Mr. Chow delivers on food, service and atmosphere

If food and dining are among your interests, you’ve no doubt heard of Mr. Chow.

Michael Chow launched his eponymous restaurant in London in 1968, and it soon became known as much for its celebrity clientele as for its Beijing cuisine. Outlets in Beverly Hills, New York, Miami and Malibu followed, each becoming a celebrity hangout. And like any restaurant (or restaurants) with a big image, Mr. Chow quickly became a big target.

After the restaurant opened at Caesars Palace in December — after what Chow called a decades-long flirtation with Las Vegas — the familiar grumblings made their way around town:

It’s overpriced. The food is no better than your average neighborhood Chinese takeout. The wait staff is constantly upselling and trying to control what you order.

But on a recent visit, none of that was true.

The server offered ice water before bottled. The staff member with the Champagne cart came by and asked if we were celebrating anything or happened to be Champagne aficionados, and when we replied in the negative, he smiled and wheeled it away. And while our main server recommended the semi-prix-fixe, there was no pressure.

Yes, the prices are high, even for the Strip. Chalk it up to the polished, extremely adept service, the elegant atmosphere and, yes, a certain amount of Beverly Hills cachet.

As for the food: If anybody out there is getting this quality at their neighborhood Chinese joint, I want to know where it is. The scallion pancake ($14.50) is served just about everywhere, but this one was several levels above the rest, so flaky its texture was tantamount to puff pastry. It was served with a cruet of a nicely balanced sweet chili sauce, a deft accompaniment.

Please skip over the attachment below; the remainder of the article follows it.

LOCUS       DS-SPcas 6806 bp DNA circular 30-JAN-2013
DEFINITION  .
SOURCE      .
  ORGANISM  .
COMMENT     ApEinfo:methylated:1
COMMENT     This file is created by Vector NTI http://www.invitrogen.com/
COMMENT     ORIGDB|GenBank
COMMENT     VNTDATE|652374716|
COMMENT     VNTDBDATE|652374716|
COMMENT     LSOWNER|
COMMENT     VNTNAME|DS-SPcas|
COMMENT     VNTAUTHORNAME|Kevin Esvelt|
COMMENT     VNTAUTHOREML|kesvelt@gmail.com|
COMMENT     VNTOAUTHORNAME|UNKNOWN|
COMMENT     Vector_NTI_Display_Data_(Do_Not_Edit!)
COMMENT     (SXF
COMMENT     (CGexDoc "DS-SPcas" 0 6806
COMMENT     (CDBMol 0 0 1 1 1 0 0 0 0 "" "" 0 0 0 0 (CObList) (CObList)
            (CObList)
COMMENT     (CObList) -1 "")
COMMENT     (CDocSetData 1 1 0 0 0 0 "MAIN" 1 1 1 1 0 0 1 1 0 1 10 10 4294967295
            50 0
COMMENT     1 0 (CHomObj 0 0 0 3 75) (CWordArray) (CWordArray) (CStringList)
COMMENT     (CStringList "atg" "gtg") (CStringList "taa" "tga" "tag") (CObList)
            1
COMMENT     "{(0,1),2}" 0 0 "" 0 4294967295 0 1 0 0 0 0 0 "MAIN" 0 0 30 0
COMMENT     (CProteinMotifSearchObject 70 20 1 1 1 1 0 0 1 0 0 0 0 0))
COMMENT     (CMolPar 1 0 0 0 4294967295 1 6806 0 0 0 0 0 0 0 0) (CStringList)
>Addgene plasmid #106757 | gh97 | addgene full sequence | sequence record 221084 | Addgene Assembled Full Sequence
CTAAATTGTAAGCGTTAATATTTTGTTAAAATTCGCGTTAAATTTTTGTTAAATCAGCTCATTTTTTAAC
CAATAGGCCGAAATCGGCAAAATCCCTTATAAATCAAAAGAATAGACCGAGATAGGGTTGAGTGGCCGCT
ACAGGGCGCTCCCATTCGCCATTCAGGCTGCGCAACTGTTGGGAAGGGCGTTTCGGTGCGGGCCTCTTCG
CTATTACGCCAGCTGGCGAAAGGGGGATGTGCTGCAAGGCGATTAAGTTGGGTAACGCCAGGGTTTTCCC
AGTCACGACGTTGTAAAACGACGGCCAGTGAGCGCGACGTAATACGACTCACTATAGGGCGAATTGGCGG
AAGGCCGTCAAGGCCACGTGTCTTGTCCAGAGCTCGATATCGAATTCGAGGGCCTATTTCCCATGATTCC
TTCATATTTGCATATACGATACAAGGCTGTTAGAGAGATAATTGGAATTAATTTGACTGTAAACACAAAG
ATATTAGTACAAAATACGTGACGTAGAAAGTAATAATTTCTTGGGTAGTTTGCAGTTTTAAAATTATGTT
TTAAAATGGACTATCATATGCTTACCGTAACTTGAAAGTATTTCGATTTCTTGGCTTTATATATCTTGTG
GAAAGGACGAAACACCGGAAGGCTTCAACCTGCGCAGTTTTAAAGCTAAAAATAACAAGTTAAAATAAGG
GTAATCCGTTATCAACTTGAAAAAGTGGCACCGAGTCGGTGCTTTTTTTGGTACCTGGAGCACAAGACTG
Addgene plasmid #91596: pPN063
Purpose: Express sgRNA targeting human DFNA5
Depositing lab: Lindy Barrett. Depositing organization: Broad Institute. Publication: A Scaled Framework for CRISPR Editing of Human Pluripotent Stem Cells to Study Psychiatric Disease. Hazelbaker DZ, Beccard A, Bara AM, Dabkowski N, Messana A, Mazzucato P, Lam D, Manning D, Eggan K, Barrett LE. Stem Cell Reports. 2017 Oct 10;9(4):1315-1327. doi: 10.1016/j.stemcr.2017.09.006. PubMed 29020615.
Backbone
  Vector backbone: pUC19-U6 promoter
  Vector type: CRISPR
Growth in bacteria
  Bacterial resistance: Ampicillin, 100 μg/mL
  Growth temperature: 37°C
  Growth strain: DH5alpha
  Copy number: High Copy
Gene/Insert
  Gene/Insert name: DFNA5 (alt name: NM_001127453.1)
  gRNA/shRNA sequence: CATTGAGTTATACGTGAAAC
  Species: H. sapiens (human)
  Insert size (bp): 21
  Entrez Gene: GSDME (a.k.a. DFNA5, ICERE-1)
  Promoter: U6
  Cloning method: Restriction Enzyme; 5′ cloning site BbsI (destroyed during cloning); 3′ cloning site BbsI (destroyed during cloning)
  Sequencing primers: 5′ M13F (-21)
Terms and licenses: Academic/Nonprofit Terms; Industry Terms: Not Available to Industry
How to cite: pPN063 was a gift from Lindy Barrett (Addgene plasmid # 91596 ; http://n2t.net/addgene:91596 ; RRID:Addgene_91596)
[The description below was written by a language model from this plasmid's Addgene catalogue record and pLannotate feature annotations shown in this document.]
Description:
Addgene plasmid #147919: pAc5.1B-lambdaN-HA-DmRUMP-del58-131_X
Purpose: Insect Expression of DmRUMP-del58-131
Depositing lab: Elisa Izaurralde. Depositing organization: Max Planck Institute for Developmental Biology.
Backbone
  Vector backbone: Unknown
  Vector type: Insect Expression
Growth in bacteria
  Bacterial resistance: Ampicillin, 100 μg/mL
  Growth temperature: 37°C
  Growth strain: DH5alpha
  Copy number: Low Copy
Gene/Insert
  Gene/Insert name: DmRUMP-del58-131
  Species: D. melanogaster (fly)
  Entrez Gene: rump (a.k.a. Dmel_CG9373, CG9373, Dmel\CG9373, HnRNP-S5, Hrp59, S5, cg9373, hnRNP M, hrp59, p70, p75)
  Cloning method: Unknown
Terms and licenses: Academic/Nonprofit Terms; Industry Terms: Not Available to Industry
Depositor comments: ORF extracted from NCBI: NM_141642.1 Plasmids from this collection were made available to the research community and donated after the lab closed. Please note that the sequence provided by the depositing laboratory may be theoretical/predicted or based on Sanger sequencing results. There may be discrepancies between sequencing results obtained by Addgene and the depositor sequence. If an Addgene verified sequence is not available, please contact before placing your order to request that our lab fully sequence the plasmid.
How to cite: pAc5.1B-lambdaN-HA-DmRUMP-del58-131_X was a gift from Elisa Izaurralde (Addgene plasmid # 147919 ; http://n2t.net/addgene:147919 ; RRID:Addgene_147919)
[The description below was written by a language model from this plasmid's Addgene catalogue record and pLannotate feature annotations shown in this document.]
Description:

Our server said the Mr. Chow Noodles ($19.50) would remind us of a Bolognese, and indeed they did. That the sauce of ground pork was based on red beans instead of tomatoes added both interest and far more complex flavors, and the Chinese noodles it cloaked had a characteristically delicate nature.

Pork with sweet potato ($36) featured chunks of rich pork belly (with lots of fat, as expected) and tender, subtly seasoned tubers.

The green prawns, ($39) famously illustrated in a painting by Keith Haring, disappointed. Not the color — the chunks of prawn firm, mild and a bright emerald green — but sadly, the flavor was not as vibrant.

A side dish of vegetable fried rice ($7.50 and a steal, frankly) best highlighted the contrast between Mr. Chow and the local neighborhood joint. Instead of the usual soy-sauce drenching, this rice had a very light, almost buttery flavor, with gently sauteed scallions, onions, cabbage and baby edamame delicately sprinkled throughout.

The interior of the restaurant, on the second floor above the casino, is serene, with lots of white, including the walls, floors and crisp double linens. An especially elegant touch is the translucent panel in the center of each table, lit from below for a graceful glow. In the center of the dining room, a 26-foot fiberglass space-age-looking chandelier and kinetic sculpture descends periodically, slowly changing shape and color for an otherworldly effect.

Spotting celebrities is a big draw of most of the other Mr. Chow locations, but while a few are rumored to have been in, we wouldn’t count on seeing many here. There’s no doubt that eating here is a blow-the-rent occasion. But the deliciously prepared food, excellent service and impressive surroundings make it an experience you’ll value long after leaving.

Las Vegas Review-Journal restaurant reviews are done anonymously at Review-Journal expense. Email Heidi Knapp Rinella at Find more of her stories at and follow @HKRinella on Twitter.